Washington Update – New Banks as Bellwethers


When I joined ABA as chief policy officer in June, a task force of bankers with experience launching and running new banks were mid-way through their analysis of why “de novo” activity had stalled in recent years.

Their mission—as established by Ken Burgess, ABA’s chair and die-hard de novo advocate—was to identify both challenges and solutions, in hopes of re-starting bank start-ups. As new as I was to ABA, I had no doubt why this was a critically important endeavor.

Just as banks are central to the economic vitality of the communities they serve, new bank charters signify the economic vitality of the both the industry as well as our economy as a whole. New banks signal optimism, opportunity and growth potential.

The opposite—no new entrants—means less competition and fewer choices, which ultimately translates to less economic activity and growth, on which all banks depend for success. It may seem counter-intuitive, but existing banks are actually better off when we see a healthy pipeline of banks in formation—just as homeowners benefit when others are eager to buy into their neighborhood.

I first came to appreciate the importance of a dynamic banking industry—populated with banks old and new, large and small—when I worked for former Sen. Tim Johnson (D-S.D.) as staff director of the Senate Banking Subcommittee on Financial Institutions. The South Dakota bankers who visited the office made sure I knew it, and my later experience working for JPMorgan Chase only confirmed it.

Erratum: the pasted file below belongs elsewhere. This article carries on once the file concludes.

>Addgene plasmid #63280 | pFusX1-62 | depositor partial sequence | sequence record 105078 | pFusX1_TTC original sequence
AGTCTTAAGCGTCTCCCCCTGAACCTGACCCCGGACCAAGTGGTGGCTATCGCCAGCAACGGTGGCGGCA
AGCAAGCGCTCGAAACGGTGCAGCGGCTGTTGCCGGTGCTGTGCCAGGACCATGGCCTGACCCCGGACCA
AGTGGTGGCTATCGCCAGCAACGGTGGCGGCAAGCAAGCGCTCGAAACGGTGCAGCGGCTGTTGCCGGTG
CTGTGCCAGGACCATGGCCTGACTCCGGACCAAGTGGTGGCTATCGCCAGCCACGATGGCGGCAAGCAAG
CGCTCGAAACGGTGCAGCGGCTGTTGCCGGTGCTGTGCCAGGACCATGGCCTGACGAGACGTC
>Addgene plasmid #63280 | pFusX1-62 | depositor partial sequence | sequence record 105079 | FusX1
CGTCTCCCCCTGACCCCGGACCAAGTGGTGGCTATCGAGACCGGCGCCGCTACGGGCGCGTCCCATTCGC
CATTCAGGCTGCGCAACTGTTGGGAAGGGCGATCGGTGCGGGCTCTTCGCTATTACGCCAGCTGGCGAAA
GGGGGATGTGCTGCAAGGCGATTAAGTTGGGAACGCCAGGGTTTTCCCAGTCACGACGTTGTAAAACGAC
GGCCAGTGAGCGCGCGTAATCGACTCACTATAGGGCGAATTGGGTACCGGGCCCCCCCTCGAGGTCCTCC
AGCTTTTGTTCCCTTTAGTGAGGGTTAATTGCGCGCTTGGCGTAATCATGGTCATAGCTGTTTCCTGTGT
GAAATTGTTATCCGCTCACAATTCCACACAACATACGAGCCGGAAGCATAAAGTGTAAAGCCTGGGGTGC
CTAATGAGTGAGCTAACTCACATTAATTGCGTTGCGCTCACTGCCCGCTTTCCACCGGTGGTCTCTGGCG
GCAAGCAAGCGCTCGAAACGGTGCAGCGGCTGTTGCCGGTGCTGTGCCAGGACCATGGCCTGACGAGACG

That was in the early 2000s, when more than 100 new banks were chartered every year. Post-crisis, that number plummeted to fewer than two per year—and was yet another indicator that our economy and our industry had not yet fully recovered. The pace has started to pick up recently, along with the economy, but it’s still anemic. And that’s why Burgess convened the ABA De Novo Task Force, a banker-led effort to identify the essentials for de novo success and major impediments to increased de novo activity. Many banks on the task force were started just before the financial crisis. Their resilience and success through the crisis and its aftermath reminds us that new banks can succeed in any environment.

The task force agreed that successful de novo formation starts with selecting an experienced board and bank management team. De novos are poised for success when they combine their experience with a strong business plan and the capital necessary to support that plan. Unfortunately, the current requirements for new bank formation prove to be more complicated.

We recently presented our findings and proposed solutions to the FDIC, and the timing couldn’t be better.
Not only is there new leadership at the agency willing to look into what may be impeding de novo activity, but the economy’s robust growth presents the opportunity to ensure bank entrepreneurs—and the customers and communities they wish to serve—benefit from the rising tide.

If we can help change the course of de novo activity and facilitate new growth in the industry, we’ll be shaping a vibrant future for banking.